The Foxhole Court by Nora Sakavic

Book Review By Gemma E McLaughlin

This week my review is a little unusual, not quite because of the style of the book I’ve chosen but because it is, as of now, only available as an iBook. The book is completely free to download on Amazon, iBooks and other such places. The other two books need to be paid for but after reading The Foxhole Court, I will most certainly be downloading them. I was excited for this novel as it was recommended to me by a friend, and I am pleased to report that although some aspects of this review are mixed, my utmost respect for my friend’s taste has been upheld.

The story is that of our main character Neil Josten, however as we discover soon enough, this is not his real name. Neil has been on the run almost his whole life from the crimes and dangers of both sides of his mysterious family. When the story starts he is living in the locker room of his high school team for a sport by the name of Exy, when he is found and recruited to play for a real team. What is unique about The Foxes, is that all of their players are recruited from dangerous situations, almost like a home, somewhere safe, but for Neil it could be anything but safe when he sees that a familiar face from his past is in the lineup.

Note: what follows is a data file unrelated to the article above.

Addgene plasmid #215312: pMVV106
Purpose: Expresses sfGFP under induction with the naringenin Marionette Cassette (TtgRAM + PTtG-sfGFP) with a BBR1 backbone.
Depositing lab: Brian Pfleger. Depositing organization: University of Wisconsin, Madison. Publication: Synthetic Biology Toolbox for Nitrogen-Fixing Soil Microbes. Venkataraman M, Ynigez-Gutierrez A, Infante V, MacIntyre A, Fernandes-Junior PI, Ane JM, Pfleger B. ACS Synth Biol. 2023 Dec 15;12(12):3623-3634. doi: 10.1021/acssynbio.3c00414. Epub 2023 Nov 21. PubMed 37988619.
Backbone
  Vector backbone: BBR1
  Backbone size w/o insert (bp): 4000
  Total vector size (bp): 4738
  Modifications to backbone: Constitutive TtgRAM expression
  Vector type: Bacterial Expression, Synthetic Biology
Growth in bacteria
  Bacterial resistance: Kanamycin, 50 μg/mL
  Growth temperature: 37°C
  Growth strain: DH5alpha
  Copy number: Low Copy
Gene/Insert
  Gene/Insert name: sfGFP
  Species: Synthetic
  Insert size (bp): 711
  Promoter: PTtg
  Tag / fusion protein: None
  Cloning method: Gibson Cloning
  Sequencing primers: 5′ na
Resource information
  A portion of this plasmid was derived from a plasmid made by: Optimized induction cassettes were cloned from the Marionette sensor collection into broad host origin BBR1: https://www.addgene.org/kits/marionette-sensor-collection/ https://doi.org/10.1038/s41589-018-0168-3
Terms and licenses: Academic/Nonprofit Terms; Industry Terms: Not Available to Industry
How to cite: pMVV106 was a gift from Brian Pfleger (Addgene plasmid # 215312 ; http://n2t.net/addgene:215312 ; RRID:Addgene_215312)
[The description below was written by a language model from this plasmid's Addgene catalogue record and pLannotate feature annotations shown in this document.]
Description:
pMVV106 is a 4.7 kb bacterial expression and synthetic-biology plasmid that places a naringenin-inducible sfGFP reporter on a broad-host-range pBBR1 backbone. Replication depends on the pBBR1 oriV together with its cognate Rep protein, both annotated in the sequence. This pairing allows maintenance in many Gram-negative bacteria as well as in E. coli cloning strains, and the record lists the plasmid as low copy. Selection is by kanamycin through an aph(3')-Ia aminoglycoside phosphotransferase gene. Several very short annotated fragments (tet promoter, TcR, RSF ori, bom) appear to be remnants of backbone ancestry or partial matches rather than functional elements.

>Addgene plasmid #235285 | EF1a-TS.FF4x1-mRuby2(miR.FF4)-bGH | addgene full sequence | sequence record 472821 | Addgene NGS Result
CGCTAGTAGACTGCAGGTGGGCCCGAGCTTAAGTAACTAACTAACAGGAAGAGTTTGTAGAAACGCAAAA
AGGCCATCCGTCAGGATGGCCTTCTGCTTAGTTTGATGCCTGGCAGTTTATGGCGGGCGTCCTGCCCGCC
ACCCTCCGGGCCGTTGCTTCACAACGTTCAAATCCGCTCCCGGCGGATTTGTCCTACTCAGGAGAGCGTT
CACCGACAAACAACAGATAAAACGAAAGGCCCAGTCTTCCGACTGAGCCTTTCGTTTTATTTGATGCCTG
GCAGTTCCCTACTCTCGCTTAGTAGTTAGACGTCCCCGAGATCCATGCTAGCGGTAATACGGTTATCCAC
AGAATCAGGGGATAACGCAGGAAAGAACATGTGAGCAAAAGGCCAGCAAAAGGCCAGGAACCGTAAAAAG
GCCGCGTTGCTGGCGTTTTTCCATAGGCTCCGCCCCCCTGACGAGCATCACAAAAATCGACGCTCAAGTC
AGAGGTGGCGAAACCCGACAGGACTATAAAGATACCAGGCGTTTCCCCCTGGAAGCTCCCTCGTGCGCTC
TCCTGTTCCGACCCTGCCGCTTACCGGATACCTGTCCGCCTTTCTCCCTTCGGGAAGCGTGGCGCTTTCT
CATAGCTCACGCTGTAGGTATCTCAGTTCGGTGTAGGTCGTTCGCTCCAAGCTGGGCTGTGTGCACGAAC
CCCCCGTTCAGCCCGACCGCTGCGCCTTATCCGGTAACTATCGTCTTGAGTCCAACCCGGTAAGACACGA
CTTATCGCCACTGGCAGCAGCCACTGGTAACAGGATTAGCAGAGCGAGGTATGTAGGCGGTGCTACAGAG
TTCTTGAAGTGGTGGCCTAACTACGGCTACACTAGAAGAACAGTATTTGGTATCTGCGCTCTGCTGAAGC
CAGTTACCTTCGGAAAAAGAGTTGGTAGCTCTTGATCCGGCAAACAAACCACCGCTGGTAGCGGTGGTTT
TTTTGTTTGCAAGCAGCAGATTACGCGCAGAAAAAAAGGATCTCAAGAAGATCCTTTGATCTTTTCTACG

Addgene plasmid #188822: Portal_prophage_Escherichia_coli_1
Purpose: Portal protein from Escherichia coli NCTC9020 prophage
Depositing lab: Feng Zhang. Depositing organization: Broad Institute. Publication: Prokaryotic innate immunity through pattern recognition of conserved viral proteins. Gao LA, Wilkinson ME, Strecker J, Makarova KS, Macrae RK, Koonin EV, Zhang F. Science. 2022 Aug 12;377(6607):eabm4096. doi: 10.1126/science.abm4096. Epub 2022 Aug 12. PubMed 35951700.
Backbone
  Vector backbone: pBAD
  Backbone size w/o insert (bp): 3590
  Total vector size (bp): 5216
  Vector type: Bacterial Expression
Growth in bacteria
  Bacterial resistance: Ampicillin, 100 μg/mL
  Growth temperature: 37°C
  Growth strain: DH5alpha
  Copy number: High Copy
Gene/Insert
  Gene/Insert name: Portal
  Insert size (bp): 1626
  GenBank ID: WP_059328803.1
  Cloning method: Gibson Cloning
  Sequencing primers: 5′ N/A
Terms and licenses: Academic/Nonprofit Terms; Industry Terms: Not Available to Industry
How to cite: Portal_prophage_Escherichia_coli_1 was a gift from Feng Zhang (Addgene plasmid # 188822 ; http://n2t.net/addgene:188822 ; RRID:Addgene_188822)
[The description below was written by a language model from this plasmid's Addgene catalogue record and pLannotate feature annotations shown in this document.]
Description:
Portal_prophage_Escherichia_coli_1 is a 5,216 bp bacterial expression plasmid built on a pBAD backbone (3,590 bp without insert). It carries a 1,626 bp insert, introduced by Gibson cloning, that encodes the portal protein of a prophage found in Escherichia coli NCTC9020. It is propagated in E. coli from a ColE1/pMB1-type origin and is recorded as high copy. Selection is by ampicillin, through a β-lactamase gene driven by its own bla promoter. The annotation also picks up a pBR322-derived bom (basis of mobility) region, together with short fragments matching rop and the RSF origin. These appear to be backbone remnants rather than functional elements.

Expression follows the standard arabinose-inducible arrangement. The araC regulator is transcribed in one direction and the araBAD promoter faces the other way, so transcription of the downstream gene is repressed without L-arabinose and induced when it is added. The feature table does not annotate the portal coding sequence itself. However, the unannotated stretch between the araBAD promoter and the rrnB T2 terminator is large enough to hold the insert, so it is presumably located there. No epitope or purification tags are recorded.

I enjoyed the distinct mystery in this book. We were uncovering something new about Neil and his past at every turn but there was also that sense that every other character had a unique story to tell, the reason that they’re there. My favourite part, however was the companionship between the players, there were many arguments, physical fights and moments where flaws were revealed in each of them but there was a certain bond. The Foxes knew each other without even having to speak, they knew what questions not to ask and there was a surprising and heartwarming safety they found in each other. I think what disappointed me a little was the lack of something to really grab me. I enjoyed the mystery of Neil’s character but I would have liked to learn a little more about him, I think if I had felt a little more connected I would have been able to get into The Foxhole Court more.

Despite my lack of interest at some points, I found this novel to be an intriguing and fun read with well-developed and interestingly written characters. For me, I find myself able to stick through any book of which the characters make me feel like I can hear their voices as though I know them myself, and sympathise with them at every turn. I would absolutely recommend The Foxhole Court to anyone who loves fantastic characters, mystery, and just a little bit of crime.